Study: Poor Children Are Now the Majority in American Public Schools in South, West

Lyndsey Layton, Washington Post, October 16, 2013

A majority of students in public schools throughout the American South and West are low-income for the first time in at least four decades, according to a new study that details a demographic shift with broad implications for the country.

The analysis by the Southern Education Foundation, the nation’s oldest education philanthropy, is based on the number of students from preschool through 12th grade who were eligible for the federal free and reduced-price meals program in the 2010-11 school year.

The meals program run by the Department of Agriculture is a rough proxy for poverty, because a family of four could earn no more than $40,793 a year to qualify in 2011.

Children from those low-income families dominated classrooms in 13 states in the South and the four Western states with the largest populations in 2011, researchers found. A decade earlier, just four states reported poor children as a majority of the student population in their public schools.

But by 2011, almost half of the nation’s 50 million public-school students—48 percent—qualified for free or reduced-price meals. In some states, such as Mississippi, that proportion rose as high as 71 percent.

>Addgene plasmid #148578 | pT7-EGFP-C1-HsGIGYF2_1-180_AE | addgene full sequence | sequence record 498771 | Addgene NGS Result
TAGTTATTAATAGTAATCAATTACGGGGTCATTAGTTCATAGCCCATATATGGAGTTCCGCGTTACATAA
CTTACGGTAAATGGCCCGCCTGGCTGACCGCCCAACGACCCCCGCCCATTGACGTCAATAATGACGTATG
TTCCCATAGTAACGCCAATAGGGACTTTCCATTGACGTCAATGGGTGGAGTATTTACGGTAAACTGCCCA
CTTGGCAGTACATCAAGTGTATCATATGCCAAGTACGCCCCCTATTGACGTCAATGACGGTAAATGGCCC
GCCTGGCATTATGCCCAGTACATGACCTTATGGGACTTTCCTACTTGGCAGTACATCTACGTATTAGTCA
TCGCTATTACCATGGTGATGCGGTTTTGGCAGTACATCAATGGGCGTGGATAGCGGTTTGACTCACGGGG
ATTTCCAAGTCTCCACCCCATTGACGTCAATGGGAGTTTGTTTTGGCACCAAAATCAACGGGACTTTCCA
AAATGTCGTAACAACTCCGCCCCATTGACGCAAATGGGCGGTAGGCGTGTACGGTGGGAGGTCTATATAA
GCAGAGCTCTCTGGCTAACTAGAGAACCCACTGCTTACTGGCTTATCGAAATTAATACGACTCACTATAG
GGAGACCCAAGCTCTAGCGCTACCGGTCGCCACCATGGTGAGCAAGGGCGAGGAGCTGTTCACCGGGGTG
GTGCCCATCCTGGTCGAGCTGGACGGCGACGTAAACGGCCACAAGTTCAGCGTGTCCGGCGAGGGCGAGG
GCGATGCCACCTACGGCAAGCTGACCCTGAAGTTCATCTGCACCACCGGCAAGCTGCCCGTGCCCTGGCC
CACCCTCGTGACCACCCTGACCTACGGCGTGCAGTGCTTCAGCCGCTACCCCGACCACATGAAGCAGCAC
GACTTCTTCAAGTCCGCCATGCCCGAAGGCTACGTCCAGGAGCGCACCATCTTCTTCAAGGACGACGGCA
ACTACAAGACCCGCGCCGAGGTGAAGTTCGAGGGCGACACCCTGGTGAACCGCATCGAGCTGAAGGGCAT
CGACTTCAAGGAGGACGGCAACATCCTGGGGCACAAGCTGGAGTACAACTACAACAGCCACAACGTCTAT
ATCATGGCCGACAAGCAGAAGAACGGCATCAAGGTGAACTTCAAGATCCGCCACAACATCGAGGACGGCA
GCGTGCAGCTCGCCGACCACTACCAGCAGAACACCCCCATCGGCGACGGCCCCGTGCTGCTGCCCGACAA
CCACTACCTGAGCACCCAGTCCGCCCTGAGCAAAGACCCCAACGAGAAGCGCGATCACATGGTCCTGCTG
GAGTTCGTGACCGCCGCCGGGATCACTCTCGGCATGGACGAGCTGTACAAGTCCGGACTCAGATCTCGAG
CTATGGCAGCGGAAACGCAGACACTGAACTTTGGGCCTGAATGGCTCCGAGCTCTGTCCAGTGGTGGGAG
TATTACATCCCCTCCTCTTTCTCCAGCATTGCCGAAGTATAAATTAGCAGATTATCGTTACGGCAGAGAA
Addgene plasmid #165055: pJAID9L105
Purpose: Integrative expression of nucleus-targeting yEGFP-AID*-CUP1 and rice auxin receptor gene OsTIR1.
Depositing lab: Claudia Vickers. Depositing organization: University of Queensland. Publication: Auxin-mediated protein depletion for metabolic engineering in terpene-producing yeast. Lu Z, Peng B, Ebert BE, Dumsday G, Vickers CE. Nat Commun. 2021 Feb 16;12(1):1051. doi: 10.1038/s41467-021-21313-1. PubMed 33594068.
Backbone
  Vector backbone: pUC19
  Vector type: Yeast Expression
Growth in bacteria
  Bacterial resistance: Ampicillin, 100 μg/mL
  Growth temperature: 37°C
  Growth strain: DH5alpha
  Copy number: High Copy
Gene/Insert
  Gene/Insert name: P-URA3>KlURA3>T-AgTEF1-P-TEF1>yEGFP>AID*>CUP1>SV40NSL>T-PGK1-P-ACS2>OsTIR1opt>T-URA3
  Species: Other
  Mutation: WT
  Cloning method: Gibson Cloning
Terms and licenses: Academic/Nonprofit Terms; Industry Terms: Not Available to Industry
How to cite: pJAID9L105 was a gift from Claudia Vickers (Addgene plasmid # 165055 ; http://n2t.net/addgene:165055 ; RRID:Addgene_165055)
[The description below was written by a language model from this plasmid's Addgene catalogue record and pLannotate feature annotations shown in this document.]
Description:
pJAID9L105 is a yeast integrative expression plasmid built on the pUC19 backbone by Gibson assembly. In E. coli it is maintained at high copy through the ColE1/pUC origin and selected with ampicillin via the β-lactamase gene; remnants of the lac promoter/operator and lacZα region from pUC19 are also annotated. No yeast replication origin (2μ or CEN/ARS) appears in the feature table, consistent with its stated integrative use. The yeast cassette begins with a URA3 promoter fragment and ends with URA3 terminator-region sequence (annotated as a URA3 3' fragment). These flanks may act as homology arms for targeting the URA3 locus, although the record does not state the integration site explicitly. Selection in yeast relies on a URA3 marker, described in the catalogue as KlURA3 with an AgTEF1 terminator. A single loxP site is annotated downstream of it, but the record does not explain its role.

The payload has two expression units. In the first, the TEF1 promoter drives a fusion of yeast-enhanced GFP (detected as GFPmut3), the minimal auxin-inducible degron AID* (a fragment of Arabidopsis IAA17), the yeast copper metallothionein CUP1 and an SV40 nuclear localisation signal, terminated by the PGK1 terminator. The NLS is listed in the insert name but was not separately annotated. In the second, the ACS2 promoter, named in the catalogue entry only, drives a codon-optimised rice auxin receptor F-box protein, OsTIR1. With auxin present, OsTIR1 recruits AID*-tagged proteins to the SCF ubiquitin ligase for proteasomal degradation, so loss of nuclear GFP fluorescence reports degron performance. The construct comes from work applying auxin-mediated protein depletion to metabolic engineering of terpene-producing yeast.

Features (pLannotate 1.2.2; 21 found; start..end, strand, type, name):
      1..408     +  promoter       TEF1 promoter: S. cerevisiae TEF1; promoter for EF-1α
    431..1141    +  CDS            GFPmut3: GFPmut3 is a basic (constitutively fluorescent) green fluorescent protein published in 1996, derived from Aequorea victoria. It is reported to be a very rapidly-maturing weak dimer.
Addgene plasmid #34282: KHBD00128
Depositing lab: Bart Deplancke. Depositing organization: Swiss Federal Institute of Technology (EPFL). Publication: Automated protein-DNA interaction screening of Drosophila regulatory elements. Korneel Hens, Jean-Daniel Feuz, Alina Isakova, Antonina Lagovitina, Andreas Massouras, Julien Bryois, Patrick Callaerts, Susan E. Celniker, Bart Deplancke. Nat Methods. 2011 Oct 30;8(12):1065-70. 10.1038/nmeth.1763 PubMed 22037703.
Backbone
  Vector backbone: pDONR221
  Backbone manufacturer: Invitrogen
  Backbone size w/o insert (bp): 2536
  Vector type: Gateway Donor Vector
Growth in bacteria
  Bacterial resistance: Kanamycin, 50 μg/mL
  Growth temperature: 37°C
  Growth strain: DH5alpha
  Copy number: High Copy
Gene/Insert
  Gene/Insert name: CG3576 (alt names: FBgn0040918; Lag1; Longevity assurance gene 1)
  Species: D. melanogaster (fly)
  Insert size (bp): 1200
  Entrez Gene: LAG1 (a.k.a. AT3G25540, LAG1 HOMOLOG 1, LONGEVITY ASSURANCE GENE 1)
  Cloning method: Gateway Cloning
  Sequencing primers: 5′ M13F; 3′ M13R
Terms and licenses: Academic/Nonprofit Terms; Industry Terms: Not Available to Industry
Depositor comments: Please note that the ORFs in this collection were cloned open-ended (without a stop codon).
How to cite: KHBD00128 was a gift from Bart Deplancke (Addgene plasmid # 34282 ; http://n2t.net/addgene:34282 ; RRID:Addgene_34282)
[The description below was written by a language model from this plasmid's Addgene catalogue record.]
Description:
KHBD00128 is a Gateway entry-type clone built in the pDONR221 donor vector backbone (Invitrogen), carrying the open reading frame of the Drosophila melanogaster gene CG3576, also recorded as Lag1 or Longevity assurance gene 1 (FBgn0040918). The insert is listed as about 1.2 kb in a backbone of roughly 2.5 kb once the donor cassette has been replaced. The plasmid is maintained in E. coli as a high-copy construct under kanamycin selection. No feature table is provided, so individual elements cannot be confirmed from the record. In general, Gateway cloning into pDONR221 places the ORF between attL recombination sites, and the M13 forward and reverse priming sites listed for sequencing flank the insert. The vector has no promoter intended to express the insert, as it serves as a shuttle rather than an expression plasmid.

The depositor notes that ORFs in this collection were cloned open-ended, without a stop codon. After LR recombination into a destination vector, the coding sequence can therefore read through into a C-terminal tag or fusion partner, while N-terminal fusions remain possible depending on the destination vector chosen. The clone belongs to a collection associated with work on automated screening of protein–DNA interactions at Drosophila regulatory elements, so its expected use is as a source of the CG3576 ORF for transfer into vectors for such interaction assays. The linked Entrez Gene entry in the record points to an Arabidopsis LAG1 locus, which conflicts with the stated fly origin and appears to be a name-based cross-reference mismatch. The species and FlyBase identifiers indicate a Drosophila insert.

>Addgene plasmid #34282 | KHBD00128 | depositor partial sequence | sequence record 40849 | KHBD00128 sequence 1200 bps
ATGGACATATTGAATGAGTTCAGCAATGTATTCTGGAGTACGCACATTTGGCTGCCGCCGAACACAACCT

{snip}

Southern states have seen rising numbers of poor students for the past decade, but the trend spread west in 2011, to include rapidly increasing levels of poverty among students in California, Nevada, Oregon and New Mexico.

The 2008 recession, immigration and a high birthrate among low-income families have largely fueled the changes, said Steve Suitts, vice president of the Southern Education Foundation and an author of the study.

{snip}

On average, the country spends about $10,300 annually per student, but that figure varies wildly among states and even within school districts. In 2011, for instance, New York spent $19,076 for each student, while Utah spent $6,212.

{snip}

Topics: , , ,

Share This

We welcome comments that add information or perspective, and we encourage polite debate. If you log in with a social media account, your comment should appear immediately. If you prefer to remain anonymous, you may comment as a guest, using a name and an e-mail address of convenience. Your comment will be moderated.